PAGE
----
Apologetics: Worldview Overview

Just so you know, I have a running list of posts I’d like to make on this blog, and it now has a good 15 items on it… and counting! I’m now all finished with college finals and am on Christmas break (and am finally feeling better from a horrible flu virus I contracted), so you’ll probably be getting a post from me every day or so now.

So, today’s post is an assignment that I did about a few weeks into my Apologetics course. We were to write a short, concise summary of our worldview. I received a grade of 98% for this assignment, points deducted for a few grammatical errors and also because  my instructor explained that I should have had citations for every statement I made. Since this was a freshman course, my own words did not have any merit (unless they were clearly written as personal opinions), me being a mere layperson on the subject.


Life’s Most Difficult Questions

Part I: What is a Worldview?

Many metaphors have been used to describe worldviews. Bradley (as cited in McCullough, 2008) related a worldview to a “filing cabinet,” a “map,” a “compass,” and, most commonly used, “eyeglasses that help us see more clearly” (p. 23). In essence, however, a worldview is an individual’s set of answers to life’s most difficult questions.

Part II: What is a Biblical Worldview?

A biblical worldview is one that uses the Bible as the absolute authority for answering life’s questions. The Bible then becomes the “filter” through which all else is processed (Weider & Gutierrez, 2011, p. 82). Following are biblical answers to five foundational questions of life.

The Question of Origins: According to the Bible, God spoke the world, everything surrounding it, and everything in it into existence in six days (Ex. 20:11, NKJV; Ps. 33:6). Rather than saying, “Let there be life,” though, He hand-sculpted the first humans out of clay in His likeness (Gen. 1:27; 2:7). Though greatly degenerated by sin, the human race still reflect this likeness in their ability to think, reason, and love.

The Question of Identity: God identifies people and would have them identify themselves by the hidden qualities of their hearts rather than on outward appearance, attributes, and abilities (1 Sam. 16:7). Believers can have an even better knowledge of their identity, for they are the adopted children of God (Rom. 8:14-17; Gal. 3:26). Having an internal, eternal identity removes the pressure for out-performing or conforming to others.

The Question of Meaning or Purpose: Those with a biblical worldview know that their purpose in life is to know God (John 17:3), obey Him (Eccl. 12:13), and bring Him glory (Rev. 14:7). They are also to be shining lights in a dark world (Phil. 2:15) and role models of righteous living for other believers (1 Tim. 4:12). Those with a biblical worldview devote their lives to loving service wherever God leads them.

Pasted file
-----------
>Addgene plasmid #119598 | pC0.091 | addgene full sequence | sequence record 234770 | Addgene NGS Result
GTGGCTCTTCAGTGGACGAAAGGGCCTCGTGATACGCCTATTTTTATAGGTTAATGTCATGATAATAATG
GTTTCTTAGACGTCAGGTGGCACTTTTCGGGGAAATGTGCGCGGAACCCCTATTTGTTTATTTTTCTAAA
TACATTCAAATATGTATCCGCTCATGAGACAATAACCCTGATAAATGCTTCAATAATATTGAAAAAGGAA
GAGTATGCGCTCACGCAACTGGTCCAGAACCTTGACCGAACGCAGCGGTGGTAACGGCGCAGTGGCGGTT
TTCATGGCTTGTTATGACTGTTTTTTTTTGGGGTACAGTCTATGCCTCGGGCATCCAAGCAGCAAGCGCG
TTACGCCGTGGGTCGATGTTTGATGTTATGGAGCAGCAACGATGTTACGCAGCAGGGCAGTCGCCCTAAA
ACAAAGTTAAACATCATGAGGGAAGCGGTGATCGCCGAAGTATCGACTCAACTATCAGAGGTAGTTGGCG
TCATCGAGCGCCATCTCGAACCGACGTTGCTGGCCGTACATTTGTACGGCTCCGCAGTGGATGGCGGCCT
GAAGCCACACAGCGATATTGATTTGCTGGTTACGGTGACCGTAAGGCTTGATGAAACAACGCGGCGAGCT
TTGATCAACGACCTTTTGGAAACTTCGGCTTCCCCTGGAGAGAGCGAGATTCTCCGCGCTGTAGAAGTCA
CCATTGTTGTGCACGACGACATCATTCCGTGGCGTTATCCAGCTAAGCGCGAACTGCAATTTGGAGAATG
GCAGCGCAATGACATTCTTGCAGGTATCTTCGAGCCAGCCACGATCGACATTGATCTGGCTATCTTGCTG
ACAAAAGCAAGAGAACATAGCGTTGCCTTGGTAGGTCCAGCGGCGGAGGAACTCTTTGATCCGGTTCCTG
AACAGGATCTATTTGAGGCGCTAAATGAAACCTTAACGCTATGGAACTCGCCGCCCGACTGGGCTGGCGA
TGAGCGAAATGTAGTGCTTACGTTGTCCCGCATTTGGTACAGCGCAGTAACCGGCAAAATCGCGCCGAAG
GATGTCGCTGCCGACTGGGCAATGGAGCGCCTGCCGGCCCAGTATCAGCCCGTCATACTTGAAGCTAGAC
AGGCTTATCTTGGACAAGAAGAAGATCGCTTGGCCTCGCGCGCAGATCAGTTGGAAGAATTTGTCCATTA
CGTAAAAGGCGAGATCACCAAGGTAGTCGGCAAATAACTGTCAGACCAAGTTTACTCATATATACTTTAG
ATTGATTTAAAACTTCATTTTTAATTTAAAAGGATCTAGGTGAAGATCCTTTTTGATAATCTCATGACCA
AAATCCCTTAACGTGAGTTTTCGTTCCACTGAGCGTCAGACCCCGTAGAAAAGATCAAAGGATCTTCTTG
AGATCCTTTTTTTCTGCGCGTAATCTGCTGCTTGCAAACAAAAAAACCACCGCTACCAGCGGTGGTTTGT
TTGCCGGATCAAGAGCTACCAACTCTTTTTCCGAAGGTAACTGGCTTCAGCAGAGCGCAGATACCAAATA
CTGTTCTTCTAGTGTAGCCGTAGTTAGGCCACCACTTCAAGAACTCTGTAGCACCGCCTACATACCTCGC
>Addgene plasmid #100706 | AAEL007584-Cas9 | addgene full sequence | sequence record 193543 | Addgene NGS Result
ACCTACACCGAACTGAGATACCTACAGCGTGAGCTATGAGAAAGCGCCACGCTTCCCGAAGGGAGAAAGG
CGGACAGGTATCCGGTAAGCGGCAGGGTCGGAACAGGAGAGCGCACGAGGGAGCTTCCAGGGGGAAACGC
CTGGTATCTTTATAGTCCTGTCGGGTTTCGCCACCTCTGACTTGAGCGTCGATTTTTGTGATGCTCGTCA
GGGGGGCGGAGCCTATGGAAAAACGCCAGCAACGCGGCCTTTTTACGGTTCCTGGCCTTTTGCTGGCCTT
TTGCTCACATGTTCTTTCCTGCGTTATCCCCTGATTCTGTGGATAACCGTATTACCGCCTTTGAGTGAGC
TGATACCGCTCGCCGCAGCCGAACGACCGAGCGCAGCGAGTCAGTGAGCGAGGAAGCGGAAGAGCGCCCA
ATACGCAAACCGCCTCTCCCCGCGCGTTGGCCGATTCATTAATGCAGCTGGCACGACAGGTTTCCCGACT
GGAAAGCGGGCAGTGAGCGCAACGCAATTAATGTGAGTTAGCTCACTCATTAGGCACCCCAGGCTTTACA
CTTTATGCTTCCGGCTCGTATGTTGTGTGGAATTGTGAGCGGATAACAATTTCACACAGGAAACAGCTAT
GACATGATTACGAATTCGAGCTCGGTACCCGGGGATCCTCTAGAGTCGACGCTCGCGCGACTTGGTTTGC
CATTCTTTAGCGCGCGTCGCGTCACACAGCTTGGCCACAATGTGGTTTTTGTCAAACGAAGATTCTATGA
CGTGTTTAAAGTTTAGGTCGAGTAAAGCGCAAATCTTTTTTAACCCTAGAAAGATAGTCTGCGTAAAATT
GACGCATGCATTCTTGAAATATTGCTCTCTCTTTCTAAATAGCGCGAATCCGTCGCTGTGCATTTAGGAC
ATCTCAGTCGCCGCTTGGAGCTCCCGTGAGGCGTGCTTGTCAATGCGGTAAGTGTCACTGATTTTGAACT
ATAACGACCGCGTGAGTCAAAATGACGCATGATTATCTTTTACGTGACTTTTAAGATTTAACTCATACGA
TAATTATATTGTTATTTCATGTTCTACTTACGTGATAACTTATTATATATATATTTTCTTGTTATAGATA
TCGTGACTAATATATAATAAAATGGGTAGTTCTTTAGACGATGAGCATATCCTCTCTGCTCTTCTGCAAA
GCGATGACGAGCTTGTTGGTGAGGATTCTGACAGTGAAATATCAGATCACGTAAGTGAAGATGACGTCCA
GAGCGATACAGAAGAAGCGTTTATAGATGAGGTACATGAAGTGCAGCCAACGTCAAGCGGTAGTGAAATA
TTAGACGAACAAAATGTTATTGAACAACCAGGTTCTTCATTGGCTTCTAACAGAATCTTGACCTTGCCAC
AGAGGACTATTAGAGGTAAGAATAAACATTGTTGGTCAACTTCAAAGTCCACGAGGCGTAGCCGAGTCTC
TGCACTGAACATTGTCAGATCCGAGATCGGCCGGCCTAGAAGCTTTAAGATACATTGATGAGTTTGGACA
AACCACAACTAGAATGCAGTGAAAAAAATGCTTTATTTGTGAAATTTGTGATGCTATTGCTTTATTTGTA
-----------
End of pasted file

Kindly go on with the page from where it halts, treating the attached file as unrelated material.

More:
The Question of Morality: There is no relative moral compass for the Christian. God has given His children a standard of righteousness in His commandments (Eccl. 12:13). Freedom in Christ does not give Christians liberty to live immorally (1 Pet. 2:16). Rather it gives them access to a Power outside of themselves to gain victory over sin and live righteously (Jude 1:24).

The Question of Destiny: It is not God’s will that anyone should perish in sin (2 Pet. 3:9). Thus, He destined and made ample provision for all who would accept the gift of salvation to live righteous lives (Eph. 2:10) and inherit eternal life in heaven (John 3:16). A person with a biblical worldview has an eternal perspective.

Part III: What is my Worldview?

I hold a Christian worldview based upon the Bible as my source of absolute truth. McCullough (2008) pointed out that if we truly believe something, that belief will be reflected in how we live. Following are a couple examples of how my biblical worldview is more than just a mindset.

How I Treat Others: I believe that people are created in God’s image and are loved and valued in His eyes. This means that my thoughts and actions towards others should make them feel loved, respected, and valued regardless of their outward appearance or social standing. This is possible only through Christ’s presence in my heart and power in my life.

How I Make Decisions: My worldview is “the framework [I] bring to decision-making” (Weider & Gutierrez, 2011, p. 69). Since my purpose in life is to know God, obey Him, and glorify Him, I seek to know His will through His word about life choices such as educational avenues or career paths. I evaluate how I might best use my God-given talents to bring glory to His name and win souls for His kingdom.


McCullough, J.D. (2008). Kingdom living in your classroom. Colorado Springs, CO: Purposeful Design Publications.

Weider, L. & Gutierrez, B. (2011). Consider. Virginia Beach, VA: Academx Publishing Services, Inc.